How to Distinguish Between an Ocicat and a Bengal Cat

Cat Breeds

It is always nice to have a companion, and what better company than a self-grooming and playful cat. With such cute faces, who wouldn’t want to keep kittens? No wonder cats are among the most common and most favorite pets of all time. You can get beautiful and trendy accessories for them from a pet store, and pamper them with lots of love and care. You feel blessed having them around, don’t you?

Difference between ocicat and a Bengal cat

Many enthusiasts actively engage in breeding some exotic varieties of this pet animal. Cat breeds are many in number; the short-haired and the long-haired ones. Of course, we don’t know about all of them. In fact, we get confused with pretty similar ones too. One such confusing pair is of the Ocicat and the Bengal cat. Let’s check out some ways that help making out the difference between these two breeds.

Ocicat Vs. Bengal Cat
Bengal Cat
Bengal Cat
Bengal cat kittens
Bengal Kittens
Bengal cat ears
Bengal Cat Front Shot
Bengal cat eyes
Bengal Cat Eyes
Bengal cat spotting legs
Bengal Cat Legs Spotting
Ocicat cat
Ocicat Cat
Ocicat cat kittens
Ocicat Kittens
Ocicat cat spotting pattern
Ocicat Spotting Pattern

The Ocicat breed originated in the U.S. as a mix of the Siamese and the Abyssinian cats. It resembles the Ocelot or a dwarf leopard, thus the name. Later, the American short hair was mixed with it. So, looking at the ancestors of this breed, Ocicats are a totally domestic breed.

There are in all twelve colors of this breed approved by most registries. Their heads are described as having a ‘wedge’ shape, and ears being erected at an angle of 45 degrees. The first breeder of this cat was Virginia Daly from Michigan. He experimented with the first Ocicat in 1964.

The name Bengal cat comes from the scientific name of the Asian leopard cat P. b. bengalensis. Bengal cats are a more recent breed. They were developed in the U.S. as a hybrid from the domestic cat and the Asian Leopard cat (wild cat). The brown spotted ones are especially identified with the typical shade of chocolate-brown or auburn. There are also some varieties with dark-brown or a black-like shade of spots on a light-grayish background, also known as the snow spotted Bengals.

A rosette pattern is found on its back and on the sides, while the rest of the body has stripes. These have large eyes, which are similar to those of the nocturnal eyes of the wild cats, with a natural highlight around the eyes that makes them look even bigger. Males sometimes have a hump on the rear portion of the neck, but between the shoulders. It is said to have come as a trait from the wild cats.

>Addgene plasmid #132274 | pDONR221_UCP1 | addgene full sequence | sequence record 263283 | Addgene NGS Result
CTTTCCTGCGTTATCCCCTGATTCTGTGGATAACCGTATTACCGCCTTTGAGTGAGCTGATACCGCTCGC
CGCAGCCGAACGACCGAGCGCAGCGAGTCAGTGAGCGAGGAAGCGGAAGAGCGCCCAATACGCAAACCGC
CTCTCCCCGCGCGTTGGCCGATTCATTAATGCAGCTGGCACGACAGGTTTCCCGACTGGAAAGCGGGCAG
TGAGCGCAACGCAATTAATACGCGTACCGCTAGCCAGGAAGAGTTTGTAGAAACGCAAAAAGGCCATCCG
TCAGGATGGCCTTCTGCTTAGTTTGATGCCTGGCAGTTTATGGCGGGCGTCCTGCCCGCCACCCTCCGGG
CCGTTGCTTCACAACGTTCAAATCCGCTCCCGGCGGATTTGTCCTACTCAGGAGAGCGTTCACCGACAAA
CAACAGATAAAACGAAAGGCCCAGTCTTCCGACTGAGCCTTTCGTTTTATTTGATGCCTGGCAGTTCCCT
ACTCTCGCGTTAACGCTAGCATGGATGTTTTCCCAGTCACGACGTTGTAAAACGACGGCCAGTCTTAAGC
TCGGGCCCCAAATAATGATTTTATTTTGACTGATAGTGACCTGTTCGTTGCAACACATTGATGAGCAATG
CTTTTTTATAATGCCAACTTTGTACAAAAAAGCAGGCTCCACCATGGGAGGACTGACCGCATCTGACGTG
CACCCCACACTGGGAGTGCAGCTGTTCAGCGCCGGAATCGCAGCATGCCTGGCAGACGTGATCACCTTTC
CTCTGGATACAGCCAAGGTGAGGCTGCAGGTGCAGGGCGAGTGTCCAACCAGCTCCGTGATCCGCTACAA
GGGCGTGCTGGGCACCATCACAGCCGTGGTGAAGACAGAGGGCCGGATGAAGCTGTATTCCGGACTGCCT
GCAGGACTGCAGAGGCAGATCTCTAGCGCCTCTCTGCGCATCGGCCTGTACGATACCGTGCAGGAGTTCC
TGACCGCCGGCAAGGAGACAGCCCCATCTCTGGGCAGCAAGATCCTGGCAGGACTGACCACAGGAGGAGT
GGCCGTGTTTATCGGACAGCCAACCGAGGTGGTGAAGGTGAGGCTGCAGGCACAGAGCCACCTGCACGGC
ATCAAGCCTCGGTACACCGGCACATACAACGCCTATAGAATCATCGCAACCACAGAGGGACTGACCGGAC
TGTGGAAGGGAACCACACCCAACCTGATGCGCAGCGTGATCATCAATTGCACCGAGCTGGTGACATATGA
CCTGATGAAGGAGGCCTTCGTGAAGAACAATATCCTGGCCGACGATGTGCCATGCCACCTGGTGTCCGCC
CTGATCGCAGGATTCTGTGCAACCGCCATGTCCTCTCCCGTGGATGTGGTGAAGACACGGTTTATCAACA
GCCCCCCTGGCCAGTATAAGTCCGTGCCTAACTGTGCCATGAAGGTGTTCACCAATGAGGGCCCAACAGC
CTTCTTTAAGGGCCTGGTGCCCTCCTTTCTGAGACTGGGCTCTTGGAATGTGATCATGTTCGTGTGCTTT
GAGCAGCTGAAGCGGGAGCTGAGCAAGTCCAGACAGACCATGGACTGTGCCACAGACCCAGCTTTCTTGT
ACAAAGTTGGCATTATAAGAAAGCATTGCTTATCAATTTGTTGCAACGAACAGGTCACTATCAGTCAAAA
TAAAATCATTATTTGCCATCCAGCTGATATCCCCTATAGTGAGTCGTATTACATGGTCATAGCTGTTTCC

Personality Comparison

Bengal cats are quite lovable, and they too seek affection. So, cuddling is their favorite pastime. These cats like to be in comfortable and cozy positions. They are observed to be active, intelligent, and entertaining.

The smaller of the two, or the Ocicat, is considered to be very friendly. Its personality traits have nothing to do with its resemblance to wild cats. It loves to be engaged in activities, and thus gels very well with children and adults alike. It is known to be social, lively, active, gentle, and playful as well. Meowing or crying is a common habit of this breed, especially during the night. However, they are not demanding, have high levels of adaptability, and are very dedicated to their owners.

Physical Differences Between Ocicats and Bengal Cats
◆ Medium-sized body.
◆ Larger body size.
◆ Females are 7 to 9 lb.
Males are 9 to 12 lb (sometimes even up to 14 lb).
◆ Females are 10 to 12 lb.
Males are 12 to 15 lb (sometimes even 15 lb).
◆ Longer and square-shaped head.
◆ Larger rounded head, with distinct, puffy whisker pads.
◆ Ears are pointed towards the top, taller than Bengal cats.
◆ Shorter and rounded ears, placed more on the sides of the head.
◆ Mostly almond shaped.
◆ Round big eyes, with a deep dark border.
◆ Tight, close laying, and silky.
◆ Thicker and silky.
◆ A line on the tail, with spots present on both sides of it, and no stripes.
◆ Dark-colored circular stripes, mostly covering the entire tail, with the tip being all dark or black.
◆ Silver, cinnamon, fawn, or chocolate.
◆ Shades of chocolate, blue, a mix of silver and chocolate, mink, and sepia.
◆ Rounded spots resemble the size of thumb prints. It may appear like the bulls eye pattern, though not exactly like it. Small and faint spots are also seen.
◆ Patterns like rosette, paw print, round spots, and also marble. Mostly, the pattern is seen to be horizontal, resembling the pattern seen on wild cats.

The spotting patterns may not always help in distinguishing an Ocicat from a Bengal cat. However, certain observations like the patterns on their legs, the angle of their ears, etc., may prove helpful. The legs of a Bengal cat are striped, more or less like the stripes on a tiger. But for an Ocicat, it is elongated or stretched spots that form the pattern on its legs


I've loved cats since I was a child and over the years I became obsessed with them. I love all animals and pets, but I have studied cats with special passion. I’ve spent most of my life trying to understand them and why they are the best companions, if they ‘allow’ you to be their friend.

I put this blog together with the aim of sharing things about cats that interest me and that can help you to understand your own…

Thanks for stopping by, and I hope you find something to interest you along the way.